The Courtesan Tale: Female Musicians and Dancers in Mughal Historical Chronicles, c.1556–1748
Article first published online: 26 MAR 2012
© 2012 Blackwell Publishing Ltd.
Gender & History
Volume 24, Issue 1, pages 150–171, April 2012
How to Cite
Schofield, K. B. (2012), The Courtesan Tale: Female Musicians and Dancers in Mughal Historical Chronicles, c.1556–1748. Gender & History, 24: 150–171. doi: 10.1111/j.1468-0424.2011.01673.x
- Issue published online: 26 MAR 2012
- Article first published online: 26 MAR 2012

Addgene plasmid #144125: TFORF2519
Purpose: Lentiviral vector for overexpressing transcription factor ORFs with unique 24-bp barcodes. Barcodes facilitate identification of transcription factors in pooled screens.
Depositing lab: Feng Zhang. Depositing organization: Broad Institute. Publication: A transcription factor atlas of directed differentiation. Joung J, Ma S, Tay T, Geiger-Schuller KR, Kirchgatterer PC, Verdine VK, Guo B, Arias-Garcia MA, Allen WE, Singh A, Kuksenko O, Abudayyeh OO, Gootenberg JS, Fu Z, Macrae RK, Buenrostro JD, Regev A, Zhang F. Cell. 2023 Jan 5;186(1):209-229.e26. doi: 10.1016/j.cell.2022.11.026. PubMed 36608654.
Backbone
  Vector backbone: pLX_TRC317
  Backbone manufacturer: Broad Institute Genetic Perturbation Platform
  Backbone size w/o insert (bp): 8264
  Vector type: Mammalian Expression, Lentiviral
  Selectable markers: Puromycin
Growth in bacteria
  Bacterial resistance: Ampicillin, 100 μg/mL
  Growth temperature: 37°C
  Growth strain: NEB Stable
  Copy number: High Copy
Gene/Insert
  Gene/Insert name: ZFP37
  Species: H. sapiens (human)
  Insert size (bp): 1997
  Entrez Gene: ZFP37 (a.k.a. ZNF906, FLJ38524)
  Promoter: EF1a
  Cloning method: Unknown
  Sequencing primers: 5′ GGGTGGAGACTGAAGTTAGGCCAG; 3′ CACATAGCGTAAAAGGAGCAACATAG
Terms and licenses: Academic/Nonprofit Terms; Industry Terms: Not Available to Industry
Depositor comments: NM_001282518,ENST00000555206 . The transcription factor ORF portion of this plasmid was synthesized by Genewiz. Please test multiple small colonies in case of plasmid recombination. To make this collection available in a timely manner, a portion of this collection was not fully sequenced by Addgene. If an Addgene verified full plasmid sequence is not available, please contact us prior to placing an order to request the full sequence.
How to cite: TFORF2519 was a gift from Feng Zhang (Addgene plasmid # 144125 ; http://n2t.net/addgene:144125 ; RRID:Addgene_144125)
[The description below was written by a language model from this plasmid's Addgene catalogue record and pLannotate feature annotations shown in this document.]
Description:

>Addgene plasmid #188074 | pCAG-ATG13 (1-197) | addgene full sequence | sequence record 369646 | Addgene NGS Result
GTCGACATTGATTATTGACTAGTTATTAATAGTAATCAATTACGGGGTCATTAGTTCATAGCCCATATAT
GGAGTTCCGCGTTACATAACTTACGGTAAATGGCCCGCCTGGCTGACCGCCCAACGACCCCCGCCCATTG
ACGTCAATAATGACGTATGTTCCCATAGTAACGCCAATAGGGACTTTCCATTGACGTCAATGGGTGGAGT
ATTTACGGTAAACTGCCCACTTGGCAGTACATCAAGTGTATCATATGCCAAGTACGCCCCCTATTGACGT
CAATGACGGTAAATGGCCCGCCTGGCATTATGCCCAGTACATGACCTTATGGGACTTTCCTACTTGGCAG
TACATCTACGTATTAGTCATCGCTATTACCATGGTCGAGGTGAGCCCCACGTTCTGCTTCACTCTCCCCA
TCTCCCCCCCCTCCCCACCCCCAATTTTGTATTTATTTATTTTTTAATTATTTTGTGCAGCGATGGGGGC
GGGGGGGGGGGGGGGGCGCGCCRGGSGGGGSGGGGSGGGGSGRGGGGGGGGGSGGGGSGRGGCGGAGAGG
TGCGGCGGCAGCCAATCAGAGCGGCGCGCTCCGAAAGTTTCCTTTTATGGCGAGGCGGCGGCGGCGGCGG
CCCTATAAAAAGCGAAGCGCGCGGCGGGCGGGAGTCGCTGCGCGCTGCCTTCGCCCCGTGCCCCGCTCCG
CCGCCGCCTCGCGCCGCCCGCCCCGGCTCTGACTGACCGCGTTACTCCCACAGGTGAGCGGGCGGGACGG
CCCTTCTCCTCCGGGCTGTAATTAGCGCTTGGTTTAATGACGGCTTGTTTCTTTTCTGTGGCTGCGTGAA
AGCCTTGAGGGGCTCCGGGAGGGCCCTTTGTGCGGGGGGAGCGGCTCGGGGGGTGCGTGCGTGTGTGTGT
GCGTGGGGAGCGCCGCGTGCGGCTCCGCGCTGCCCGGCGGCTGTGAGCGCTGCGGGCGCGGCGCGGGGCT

There are many problems in trying to construct a history of female musicians and dancers in Mughal North India. Such women appear frequently in Mughal writings and apparently played an important role in elite society; there is clearly much we can learn from such sources about gender and class in the empire generally, as well as female performers more specifically. However, what evidence we have is written from the perspective of their male patrons and cast according to long-standing rhetorical and cultural conventions concerning the fateful roles of music and love in historical events. In this article I examine how Mughal historical chronicles transform named female performers into stereotyped agents of the downfall of noblemen. Using the stories of several historical courtesans, I demonstrate how stock topoi of desire, enslavement, longing, rebellion, danger, fate and above all musical and erotic power, were used to shape all stories of courtesans into tragic cautionary tales. I aim to show that the ‘fictive’ elements of Mughal courtesan tales furthermore reveal important cultural truths about the role and meanings of music in Mughal male society.